Renfield’s Syndrome is the psychiatric term for clinical vampirism, a syndrome involving the delusion of being a vampire and feeling the need for blood. The syndrome arises from the attraction to blood and the powers that blood possesses.
Psychologist Richard Noll, author of Vampires, Werewolves, and Demons and Diseases of the Mind, made the suggestion to rename clinical vampirism to Renfield’s Syndrome. He connects the similarities between patients that exhibit these behaviors Renfield from Dracula. Renfield is a mental patient who eats spiders and flies because he craves their life force. Noll states that clinical vampires are living humans that absorb lives, much like Renfield.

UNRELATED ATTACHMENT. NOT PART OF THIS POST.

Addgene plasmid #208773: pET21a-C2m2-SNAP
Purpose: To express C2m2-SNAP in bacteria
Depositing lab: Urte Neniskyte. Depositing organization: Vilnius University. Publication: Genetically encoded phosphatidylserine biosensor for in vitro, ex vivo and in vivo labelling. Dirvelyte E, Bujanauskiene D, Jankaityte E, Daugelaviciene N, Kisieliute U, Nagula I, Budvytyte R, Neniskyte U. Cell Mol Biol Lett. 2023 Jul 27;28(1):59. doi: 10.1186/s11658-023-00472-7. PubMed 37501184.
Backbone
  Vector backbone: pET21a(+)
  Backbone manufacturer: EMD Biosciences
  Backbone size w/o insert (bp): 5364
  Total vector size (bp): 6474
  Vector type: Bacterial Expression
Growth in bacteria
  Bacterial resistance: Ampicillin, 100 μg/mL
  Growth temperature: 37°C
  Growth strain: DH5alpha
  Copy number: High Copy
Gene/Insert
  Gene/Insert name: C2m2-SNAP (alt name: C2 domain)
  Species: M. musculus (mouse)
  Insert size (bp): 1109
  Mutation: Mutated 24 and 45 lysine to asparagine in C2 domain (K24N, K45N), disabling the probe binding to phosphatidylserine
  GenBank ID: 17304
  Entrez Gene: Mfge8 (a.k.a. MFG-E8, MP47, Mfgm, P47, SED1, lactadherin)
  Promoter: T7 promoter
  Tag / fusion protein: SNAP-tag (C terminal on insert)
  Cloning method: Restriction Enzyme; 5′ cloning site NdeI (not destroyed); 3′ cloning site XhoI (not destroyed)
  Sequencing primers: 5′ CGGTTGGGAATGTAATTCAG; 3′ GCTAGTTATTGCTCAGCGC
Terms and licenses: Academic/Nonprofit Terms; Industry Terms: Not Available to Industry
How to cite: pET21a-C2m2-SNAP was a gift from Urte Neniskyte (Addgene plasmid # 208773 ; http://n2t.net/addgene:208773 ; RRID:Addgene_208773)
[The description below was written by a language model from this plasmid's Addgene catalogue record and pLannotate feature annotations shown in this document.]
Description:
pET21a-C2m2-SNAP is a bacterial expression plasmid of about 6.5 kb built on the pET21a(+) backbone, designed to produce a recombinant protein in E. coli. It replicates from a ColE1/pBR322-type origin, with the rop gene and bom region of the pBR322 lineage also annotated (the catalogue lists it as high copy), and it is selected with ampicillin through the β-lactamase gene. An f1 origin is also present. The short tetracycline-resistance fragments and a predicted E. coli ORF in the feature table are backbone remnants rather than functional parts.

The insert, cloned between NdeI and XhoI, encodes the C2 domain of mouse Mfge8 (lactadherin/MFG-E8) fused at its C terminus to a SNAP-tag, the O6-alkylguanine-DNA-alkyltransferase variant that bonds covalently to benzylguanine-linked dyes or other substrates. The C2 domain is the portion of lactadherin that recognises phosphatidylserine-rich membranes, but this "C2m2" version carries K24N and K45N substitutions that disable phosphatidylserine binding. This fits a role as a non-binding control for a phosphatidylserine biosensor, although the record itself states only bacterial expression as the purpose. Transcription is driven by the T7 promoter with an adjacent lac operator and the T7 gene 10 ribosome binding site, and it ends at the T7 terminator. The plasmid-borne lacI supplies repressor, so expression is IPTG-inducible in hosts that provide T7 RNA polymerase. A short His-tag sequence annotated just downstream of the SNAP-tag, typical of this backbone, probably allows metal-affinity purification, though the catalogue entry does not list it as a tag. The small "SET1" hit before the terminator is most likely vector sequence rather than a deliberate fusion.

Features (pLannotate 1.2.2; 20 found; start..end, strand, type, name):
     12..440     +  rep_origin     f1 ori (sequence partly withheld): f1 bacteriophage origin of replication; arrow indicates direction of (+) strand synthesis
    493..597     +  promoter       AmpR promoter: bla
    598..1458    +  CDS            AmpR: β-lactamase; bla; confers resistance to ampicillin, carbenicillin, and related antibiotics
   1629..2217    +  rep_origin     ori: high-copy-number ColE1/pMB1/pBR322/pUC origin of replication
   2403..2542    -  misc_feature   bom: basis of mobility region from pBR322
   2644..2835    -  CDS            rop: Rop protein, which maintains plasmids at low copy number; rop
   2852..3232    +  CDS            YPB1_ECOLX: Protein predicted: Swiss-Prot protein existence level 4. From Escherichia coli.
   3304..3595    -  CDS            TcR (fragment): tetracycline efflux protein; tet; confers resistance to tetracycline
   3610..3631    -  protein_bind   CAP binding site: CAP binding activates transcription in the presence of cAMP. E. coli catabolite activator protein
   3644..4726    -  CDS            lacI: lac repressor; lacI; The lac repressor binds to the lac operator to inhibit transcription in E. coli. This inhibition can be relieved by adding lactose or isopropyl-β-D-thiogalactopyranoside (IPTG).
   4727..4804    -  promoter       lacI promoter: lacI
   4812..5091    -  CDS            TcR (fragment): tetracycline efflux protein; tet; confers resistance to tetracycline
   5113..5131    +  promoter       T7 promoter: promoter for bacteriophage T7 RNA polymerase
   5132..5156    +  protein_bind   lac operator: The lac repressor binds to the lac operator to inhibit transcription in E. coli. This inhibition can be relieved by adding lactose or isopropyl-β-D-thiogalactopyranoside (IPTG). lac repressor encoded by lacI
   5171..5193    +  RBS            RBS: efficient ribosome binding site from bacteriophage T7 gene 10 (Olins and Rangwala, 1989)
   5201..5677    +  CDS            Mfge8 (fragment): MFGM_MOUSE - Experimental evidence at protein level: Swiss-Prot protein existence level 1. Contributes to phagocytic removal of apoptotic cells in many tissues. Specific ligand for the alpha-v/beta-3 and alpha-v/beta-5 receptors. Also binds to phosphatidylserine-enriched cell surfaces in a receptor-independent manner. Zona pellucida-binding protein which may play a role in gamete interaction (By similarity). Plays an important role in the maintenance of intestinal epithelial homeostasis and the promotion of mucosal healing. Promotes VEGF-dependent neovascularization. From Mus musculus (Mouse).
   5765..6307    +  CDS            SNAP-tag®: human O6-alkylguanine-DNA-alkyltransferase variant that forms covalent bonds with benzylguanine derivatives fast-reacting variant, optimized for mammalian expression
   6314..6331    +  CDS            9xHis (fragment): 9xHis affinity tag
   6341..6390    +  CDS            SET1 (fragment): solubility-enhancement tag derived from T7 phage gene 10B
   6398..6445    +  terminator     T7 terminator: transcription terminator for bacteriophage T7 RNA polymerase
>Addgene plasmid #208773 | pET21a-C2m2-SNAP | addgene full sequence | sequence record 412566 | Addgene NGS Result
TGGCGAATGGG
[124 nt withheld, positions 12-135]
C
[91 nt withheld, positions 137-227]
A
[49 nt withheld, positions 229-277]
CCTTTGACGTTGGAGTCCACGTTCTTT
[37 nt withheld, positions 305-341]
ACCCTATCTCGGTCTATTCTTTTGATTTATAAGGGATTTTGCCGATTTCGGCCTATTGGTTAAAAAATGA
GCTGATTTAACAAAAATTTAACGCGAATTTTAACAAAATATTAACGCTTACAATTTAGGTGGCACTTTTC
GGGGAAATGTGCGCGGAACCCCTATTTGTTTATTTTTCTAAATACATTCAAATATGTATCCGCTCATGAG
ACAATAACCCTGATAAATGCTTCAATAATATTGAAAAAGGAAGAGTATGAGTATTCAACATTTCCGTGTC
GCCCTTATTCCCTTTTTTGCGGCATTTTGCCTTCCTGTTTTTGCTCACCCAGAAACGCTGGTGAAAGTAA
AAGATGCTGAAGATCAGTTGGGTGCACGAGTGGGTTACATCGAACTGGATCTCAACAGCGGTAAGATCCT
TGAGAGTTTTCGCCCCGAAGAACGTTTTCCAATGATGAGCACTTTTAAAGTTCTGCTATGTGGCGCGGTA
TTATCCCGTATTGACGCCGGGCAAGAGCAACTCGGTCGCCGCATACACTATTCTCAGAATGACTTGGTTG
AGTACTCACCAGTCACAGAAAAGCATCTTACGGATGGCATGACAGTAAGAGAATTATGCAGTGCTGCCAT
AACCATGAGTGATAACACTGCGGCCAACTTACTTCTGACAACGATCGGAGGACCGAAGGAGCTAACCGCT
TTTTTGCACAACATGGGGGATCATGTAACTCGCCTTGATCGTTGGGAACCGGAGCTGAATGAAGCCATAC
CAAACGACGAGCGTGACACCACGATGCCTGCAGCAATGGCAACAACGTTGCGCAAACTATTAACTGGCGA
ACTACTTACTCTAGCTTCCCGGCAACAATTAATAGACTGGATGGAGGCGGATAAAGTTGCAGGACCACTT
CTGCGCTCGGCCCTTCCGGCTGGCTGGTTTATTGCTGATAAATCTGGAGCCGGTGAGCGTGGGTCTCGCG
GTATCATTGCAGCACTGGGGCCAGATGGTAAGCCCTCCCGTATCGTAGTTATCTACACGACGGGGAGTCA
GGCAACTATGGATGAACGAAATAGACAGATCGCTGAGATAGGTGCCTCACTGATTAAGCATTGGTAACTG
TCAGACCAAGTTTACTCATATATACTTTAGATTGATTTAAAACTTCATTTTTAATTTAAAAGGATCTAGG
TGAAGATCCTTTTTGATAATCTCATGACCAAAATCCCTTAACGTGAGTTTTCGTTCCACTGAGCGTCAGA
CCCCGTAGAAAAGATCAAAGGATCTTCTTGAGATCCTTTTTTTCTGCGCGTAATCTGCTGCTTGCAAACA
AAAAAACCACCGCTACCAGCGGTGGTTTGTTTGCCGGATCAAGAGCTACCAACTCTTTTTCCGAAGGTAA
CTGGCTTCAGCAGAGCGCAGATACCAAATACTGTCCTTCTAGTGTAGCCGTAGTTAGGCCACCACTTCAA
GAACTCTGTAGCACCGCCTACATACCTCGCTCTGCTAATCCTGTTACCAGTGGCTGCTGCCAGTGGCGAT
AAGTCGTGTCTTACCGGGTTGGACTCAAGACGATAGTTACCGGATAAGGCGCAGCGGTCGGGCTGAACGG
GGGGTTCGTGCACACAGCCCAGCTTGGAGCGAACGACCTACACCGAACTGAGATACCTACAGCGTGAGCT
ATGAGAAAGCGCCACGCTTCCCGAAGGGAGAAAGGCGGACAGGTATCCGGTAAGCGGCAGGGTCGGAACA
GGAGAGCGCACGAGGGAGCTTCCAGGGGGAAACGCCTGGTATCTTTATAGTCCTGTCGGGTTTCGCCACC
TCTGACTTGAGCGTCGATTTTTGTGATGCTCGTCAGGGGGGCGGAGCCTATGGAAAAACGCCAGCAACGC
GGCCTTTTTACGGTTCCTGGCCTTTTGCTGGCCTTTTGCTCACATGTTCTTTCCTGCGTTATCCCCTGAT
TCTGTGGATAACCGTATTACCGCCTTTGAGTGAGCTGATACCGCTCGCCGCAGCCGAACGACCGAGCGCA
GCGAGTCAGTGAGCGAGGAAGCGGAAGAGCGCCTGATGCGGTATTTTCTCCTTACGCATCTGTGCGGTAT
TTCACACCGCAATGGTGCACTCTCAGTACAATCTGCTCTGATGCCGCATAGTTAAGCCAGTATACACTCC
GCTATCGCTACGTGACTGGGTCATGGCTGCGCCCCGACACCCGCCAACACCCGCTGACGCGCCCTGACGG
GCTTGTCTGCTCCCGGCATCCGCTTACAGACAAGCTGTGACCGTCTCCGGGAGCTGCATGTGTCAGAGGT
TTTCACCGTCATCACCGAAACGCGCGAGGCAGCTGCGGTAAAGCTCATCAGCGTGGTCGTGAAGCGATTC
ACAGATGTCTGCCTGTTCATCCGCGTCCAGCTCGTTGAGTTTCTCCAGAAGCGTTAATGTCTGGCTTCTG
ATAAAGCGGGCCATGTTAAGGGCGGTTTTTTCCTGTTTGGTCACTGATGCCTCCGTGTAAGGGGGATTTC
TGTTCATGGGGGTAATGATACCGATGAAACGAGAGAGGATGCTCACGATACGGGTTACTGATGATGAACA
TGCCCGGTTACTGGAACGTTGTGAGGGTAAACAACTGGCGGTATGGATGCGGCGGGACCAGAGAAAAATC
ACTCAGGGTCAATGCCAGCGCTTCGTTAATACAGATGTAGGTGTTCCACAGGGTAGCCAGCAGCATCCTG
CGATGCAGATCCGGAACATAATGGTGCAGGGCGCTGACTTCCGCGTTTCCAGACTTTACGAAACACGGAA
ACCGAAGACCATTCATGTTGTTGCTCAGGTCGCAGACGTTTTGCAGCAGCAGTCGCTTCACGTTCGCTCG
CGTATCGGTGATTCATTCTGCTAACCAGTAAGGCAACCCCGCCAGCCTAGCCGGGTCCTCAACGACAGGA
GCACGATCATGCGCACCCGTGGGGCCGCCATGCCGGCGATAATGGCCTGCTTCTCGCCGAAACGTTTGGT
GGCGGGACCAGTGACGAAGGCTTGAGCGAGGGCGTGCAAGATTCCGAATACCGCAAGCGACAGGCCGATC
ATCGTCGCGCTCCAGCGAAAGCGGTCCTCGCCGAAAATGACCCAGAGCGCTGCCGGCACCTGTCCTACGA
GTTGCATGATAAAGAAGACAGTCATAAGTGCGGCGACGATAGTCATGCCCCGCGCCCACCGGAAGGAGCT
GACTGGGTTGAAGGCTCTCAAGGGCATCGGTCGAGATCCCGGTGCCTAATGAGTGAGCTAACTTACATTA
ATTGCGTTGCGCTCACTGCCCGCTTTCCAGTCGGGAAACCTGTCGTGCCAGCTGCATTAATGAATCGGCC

People who suffer symptoms of Renfield’s Syndrome are primarily male.
The stages of Renfield’s Syndrome include:
- An event before puberty causes the child to become sexually excited by a blood injury or the ingestion or blood.
- During puberty, blood becomes fused with sexual fantasies. The person may start drinking their own blood and possibly the blood of other living creatures (autovampirism).
According the Noll, blood will sometimes take on a mystical significance such as a symbol of life and power. Ingesting blood is thought to be the experience of well-being.
Conventional psychiatry classifies clinical vampirism under schizophrenia or paraphilia. There have even been cases of clinical vampirism as a result with dissociative identity disorder (or multiple personality disorder) and post-traumatic stress disorder.